Nick Clegg backed the decision to send top civil servant Sir Jeremy Heywood to urge The Guardian to destroy classified data because it was “preferable” to taking legal action.
The Deputy Prime Minister was “keen to protect” the newspaper’s freedom to publish while safeguarding national security, his spokesman said.
Mr Clegg, the MP for Sheffield Hallam, agreed to the move on the understanding that destruction of the material would not impinge on The Guardian’s ability to publish articles, he added.
It has emerged that Cabinet Secretary Sir Jeremy was directed by Prime Minister David Cameron, backed by Mr Clegg, to contact The Guardian about classified material handed over by the American fugitive Edward Snowden.
A spokesman for the Deputy Prime Minster said: “We understand the concerns about recent events, particularly around issues of freedom of the press and civil liberties. The independent reviewer of terrorism legislation is already looking into the circumstances around the detention of David Miranda and we will wait to see his findings.
“On the specific issue of records held by The Guardian, the Deputy Prime Minister thought it was reasonable for the Cabinet Secretary to request that The Guardian destroyed data that would represent a serious threat to national security if it was to fall into the wrong hands.
“The Deputy Prime Minister felt this was a preferable approach to taking legal action. He was keen to protect The Guardian’s freedom to publish, whilst taking the necessary steps to safeguard security.
“It was agreed to on the understanding that the purpose of the destruction of the material would not impinge on The Guardian’s ability to publish articles about the issue, but would help as a precautionary measure to protect lives and security.”
The intervention ordered by Number 10 came to light following the detention at Heathrow Airport under terror laws of David Miranda, the partner of Guardian journalist Glenn Greenwald who has worked with Snowden on a series of security services exposes.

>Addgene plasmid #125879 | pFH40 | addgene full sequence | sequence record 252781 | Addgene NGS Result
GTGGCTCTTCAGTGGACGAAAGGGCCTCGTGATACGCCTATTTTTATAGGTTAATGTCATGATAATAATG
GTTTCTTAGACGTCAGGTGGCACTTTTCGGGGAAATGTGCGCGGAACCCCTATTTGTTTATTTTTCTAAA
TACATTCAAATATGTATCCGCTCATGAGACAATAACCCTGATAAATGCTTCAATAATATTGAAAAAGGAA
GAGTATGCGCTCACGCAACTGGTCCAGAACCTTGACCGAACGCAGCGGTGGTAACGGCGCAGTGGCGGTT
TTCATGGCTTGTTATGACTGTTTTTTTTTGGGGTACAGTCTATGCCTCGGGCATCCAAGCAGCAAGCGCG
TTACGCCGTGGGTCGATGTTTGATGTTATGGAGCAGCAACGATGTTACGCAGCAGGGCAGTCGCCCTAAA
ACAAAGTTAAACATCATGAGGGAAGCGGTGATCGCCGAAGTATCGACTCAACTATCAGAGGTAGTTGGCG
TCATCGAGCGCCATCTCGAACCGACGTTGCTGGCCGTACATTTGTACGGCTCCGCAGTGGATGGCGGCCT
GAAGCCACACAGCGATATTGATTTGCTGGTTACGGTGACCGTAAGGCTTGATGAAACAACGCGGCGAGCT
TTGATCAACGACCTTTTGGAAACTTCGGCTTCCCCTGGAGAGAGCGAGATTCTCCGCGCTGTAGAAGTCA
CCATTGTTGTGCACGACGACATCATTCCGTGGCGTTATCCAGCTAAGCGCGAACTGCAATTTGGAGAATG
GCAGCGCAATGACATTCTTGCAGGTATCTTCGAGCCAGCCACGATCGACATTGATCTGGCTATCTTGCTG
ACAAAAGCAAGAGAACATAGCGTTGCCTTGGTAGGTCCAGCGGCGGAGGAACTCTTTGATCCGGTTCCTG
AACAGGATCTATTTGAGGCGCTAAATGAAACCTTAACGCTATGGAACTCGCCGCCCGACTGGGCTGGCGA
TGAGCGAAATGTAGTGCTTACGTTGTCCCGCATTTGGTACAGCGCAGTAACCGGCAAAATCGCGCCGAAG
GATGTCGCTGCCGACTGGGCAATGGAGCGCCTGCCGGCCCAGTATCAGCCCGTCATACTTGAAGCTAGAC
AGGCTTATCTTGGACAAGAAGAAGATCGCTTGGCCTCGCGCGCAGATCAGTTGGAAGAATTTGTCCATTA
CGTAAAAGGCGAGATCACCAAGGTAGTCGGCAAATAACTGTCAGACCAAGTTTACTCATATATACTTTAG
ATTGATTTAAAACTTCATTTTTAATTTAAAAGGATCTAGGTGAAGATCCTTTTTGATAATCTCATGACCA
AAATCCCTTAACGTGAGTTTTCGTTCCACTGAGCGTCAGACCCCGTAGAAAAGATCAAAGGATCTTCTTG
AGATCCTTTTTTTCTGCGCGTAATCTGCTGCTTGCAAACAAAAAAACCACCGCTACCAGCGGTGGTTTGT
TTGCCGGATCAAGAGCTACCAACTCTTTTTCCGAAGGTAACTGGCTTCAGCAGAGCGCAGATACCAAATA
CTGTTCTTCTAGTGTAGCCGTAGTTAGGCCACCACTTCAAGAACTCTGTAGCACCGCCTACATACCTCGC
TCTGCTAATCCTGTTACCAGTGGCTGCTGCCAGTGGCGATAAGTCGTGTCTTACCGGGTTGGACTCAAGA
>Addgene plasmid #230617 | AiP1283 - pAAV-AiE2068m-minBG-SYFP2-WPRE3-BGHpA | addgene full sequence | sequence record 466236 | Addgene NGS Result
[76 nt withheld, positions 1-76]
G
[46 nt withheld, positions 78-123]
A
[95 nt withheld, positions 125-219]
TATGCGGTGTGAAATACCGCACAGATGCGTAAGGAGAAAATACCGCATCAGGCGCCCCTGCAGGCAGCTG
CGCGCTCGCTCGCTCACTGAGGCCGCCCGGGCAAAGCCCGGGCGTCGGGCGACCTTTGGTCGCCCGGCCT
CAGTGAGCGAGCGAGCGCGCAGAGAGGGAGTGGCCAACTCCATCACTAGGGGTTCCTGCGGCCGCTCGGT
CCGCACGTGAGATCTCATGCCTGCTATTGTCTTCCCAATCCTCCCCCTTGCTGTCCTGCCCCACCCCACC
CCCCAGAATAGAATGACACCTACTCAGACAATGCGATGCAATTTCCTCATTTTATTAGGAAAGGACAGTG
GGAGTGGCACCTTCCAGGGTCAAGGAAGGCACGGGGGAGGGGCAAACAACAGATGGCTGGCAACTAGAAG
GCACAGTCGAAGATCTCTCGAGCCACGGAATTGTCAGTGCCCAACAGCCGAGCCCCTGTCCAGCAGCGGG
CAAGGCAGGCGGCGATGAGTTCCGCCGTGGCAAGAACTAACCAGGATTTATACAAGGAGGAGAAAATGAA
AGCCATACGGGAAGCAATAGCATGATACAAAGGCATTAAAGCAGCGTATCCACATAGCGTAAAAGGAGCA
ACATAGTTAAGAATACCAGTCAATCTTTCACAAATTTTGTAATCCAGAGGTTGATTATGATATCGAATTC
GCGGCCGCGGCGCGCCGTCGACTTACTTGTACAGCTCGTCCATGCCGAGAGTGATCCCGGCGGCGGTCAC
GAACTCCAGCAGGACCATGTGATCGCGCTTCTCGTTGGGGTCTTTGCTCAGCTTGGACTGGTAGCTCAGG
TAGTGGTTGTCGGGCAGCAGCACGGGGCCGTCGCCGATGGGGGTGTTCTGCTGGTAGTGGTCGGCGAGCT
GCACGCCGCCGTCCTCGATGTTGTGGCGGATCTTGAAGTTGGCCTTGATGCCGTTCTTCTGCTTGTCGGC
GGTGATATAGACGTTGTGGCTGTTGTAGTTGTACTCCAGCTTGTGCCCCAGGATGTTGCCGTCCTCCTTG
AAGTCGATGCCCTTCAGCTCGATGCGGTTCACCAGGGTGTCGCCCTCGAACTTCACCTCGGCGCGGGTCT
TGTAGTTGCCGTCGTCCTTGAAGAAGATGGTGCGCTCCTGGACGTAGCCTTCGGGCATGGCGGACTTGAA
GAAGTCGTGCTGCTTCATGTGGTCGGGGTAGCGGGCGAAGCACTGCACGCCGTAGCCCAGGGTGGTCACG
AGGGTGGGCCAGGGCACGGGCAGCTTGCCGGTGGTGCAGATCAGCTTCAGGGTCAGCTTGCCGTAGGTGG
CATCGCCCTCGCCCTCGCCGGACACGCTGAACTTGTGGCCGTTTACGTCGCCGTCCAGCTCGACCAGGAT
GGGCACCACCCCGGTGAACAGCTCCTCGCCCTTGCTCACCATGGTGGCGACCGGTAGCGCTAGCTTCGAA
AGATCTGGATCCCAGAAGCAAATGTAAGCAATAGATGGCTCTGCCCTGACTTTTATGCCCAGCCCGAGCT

Mr Miranda was detained under Schedule 7 of the Terrorism Act 2000 as he changed planes on a journey from Berlin to his home in Brazil.
He claimed he was held for nine hours by agents, who questioned him about his “entire life” and took his “computer, video game, mobile phone, my memory card – everything”.
Scotland Yard and the Home Office have insisted the actions of officers at the airport were proper.
Nevertheless, the police watchdog has said it is dealing with 45 complaints about other cases involving the terror laws used to detain Mr Miranda, although the Independent Police Complaints Commission revealed that no complaint has been received about the decision to stop Mr Miranda.
Schedule 7 of the Port and Border Controls section under the Terrorism Act 2000 allows UK police, immigration or customs staff to stop, question and detain anyone passing through ports, airports and international rail stations. A passenger can be questioned for up to nine hours.
Unlike under other terrorism prevention laws, Schedule 7 allows an officer to detain and question people “whether or not he has grounds for suspecting” any terrorist activity.
Officers are expected to use Schedule 7 to determine whether or not the person held is a terrorist, has engaged in any terrorist activity or is likely to do so in the future. They may also seize any property held by the individual, although this must be returned after seven days. Any data obtained can be downloaded and held by police for longer.
A person held could be liable for up to three months’ imprisonment if he or she “wilfully obstructs, or seeks to frustrate, a search or examination under” the schedule.
Home Secretary Theresa May has confirmed she had been briefed in advance about the possible detention of Mr Miranda.
Lawyers for Mr Miranda have written to Mrs May and Met Police commissioner Sir Bernard Hogan-Howe challenging the legality of the decision to detain him for nine hours using Schedule 7.